Milk! Records, 2015
If pressed to compare Courtney Barnett to another creative talent, I would skip over the likes of Paul Kelly, Robert Forster or Bob Dylan, though each of those comparisons has its own merits. No, the first thing that comes to mind in examining her artfully constructed (but seemingly artless) lyrics is the deceptively simple prose of The Great Gatsby author F. Scott Fitzgerald. On album opener "Elevator Operator," it is the tiny details that Barnett slots into the lyrics - soy and linseed crackers with vegemite, a "Botox frown" - as if nothing else could fit in their place, that make her akin to the great novelist.
Of course, Barnett is not a disaffected young man writing in the jazz age, but rather a young woman from Melbourne who fronts a shambolic rock band who go by The Courtney Barnetts. Her songs flow with an effortlessness doubled by the endearing drawl of her thickly-accented delivery, capable of being both intimate and alienated at the same time, conjuring deep emotions with barely a quiver, just like the steady, measured hand of Fitzgerald that knows just when to show its cards. Take, for example, the moment when Barnett digs into the heart of the sentimental ode to house-hunting "Depreston," lifting into an airy alto as she sings "Well, it's a deceased estate," before croaking "Aren't the pressed metal ceilings great?"
This new record, Sometimes I Sit and Think, and Sometimes I Just Sit is Barnett's proper debut album, though it is preceded by a reissue of her two EPs under the title The Double EP: A Sea of Split Peas that brought her great acclaim and international attention in 2013. The album is, to date, the most pristine representation of Barnett's talents, displaying a much richer and more rewarding sound than the conjoined EPs. The uncluttered songs are simple, but not rudimentary. The band play with great skill, especially when they are allowed to stretch out as on the seven-minute "Small Poppies" and the extended coda that closes the aforementioned "Depreston." The lyrics are the star of the show, and the spare arrangements and light, airy production give them the room to breathe that they deserve.
Even when the band picks up the pace and the electric guitars are cranked up, we don't lose sight of Barnett's acerbic wit and playful sense of storytelling. Two of the highest highs are first single "Pedestrian at Best," a blur of raging rock energy with an incredible sing-along chorus, and "Nobody Really Cares If You Don't Go to the Party," where Barnett finds the contemporary poetry in a totally mundane situation in which we've all found ourselves. "I wanna go out but I wanna stay home," goes the one-line chorus before giving way to a finger-blistering guitar solo. Barnett and her band expertly change up sound and texture to perfectly support each song's tone and feeling, such as when an organ gleefully (almost sarcastically so) bubbles its way through "Debbie Downer" and the lengthy and downcast "Kim's Caravan" forgoes the thumping drums and elastic bass of the rest of the record for something drifting and almost jazzy.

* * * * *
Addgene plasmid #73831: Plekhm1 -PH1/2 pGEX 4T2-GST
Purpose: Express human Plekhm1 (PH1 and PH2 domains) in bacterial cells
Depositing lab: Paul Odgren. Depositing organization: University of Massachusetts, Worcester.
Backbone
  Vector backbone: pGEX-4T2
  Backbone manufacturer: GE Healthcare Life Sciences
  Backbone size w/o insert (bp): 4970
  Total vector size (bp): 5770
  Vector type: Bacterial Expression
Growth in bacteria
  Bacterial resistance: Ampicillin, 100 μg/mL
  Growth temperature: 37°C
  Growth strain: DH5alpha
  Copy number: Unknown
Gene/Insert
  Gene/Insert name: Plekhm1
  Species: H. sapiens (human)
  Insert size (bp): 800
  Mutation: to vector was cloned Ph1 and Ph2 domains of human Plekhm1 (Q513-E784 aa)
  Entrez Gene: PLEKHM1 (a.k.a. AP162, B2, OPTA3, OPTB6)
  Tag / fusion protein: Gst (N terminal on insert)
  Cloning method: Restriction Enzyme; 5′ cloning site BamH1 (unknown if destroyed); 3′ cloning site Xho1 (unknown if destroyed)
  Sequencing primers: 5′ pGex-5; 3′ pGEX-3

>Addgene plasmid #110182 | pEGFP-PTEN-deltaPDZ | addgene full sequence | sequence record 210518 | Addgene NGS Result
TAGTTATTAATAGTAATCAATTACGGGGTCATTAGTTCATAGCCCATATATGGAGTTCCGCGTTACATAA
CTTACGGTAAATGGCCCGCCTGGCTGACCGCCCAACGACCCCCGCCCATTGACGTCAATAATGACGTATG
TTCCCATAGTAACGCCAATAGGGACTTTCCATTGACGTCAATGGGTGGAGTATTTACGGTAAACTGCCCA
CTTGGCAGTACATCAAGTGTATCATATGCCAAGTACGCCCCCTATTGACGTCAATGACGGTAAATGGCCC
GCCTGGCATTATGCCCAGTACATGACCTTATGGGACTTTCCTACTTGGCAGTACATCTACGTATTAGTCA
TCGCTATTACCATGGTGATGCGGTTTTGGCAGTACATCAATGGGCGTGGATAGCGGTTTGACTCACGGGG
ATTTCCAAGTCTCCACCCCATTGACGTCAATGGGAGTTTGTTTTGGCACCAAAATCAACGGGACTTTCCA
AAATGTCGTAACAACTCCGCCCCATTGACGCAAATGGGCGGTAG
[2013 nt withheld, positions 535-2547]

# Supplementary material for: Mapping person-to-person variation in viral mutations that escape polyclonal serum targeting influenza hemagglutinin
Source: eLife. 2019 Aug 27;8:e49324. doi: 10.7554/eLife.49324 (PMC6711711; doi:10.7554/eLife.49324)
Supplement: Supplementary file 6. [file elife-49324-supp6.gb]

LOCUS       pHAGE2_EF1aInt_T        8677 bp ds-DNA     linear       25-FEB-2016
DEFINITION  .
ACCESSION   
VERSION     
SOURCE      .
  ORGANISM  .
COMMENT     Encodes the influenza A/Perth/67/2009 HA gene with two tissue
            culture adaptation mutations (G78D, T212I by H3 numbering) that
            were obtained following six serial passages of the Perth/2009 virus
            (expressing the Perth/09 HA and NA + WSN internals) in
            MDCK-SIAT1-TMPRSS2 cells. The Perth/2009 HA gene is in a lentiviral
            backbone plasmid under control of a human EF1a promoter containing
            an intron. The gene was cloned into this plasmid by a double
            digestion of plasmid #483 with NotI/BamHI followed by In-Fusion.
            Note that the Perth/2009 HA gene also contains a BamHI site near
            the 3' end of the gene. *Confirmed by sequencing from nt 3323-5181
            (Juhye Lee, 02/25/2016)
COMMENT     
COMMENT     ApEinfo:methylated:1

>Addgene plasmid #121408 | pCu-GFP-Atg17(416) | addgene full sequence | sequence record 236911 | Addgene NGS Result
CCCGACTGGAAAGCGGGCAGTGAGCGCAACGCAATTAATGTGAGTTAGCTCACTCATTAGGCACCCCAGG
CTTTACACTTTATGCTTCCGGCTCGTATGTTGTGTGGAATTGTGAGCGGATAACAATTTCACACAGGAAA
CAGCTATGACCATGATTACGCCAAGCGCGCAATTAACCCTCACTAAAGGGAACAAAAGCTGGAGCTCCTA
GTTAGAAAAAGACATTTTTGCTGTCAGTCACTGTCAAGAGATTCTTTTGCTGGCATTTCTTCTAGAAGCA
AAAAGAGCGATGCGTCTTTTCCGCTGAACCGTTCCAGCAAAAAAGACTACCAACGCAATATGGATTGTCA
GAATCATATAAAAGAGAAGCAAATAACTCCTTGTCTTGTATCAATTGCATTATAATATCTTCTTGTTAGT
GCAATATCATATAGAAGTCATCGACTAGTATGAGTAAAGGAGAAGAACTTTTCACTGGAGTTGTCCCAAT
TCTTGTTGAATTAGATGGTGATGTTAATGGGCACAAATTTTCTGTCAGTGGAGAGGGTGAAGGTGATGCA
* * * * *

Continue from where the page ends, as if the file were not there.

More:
One of the greatest strengths of the album is that it is a cohesive work while still maintaining its sense of exploration and variety - even the mellow "Boxing Day Blues" that closes the record with resonating acoustic strums, distant swathes of electric guitar and one of Barnett's downright prettiest vocals is clearly the work of this extraordinarily talented artist. "Lover, I've got no idea" she repeatedly sings at the album's end. Barnett is intelligent and projects an aura of wisdom, but she doesn't know all the answers. However, like all the most-enduring creative people throughout history, she's always asking the right questions. Time will tell if her exquisite song-craft is as timeless as it feels, but in this moment right now, Courtney Barnett has tapped into something current, refreshing and very real.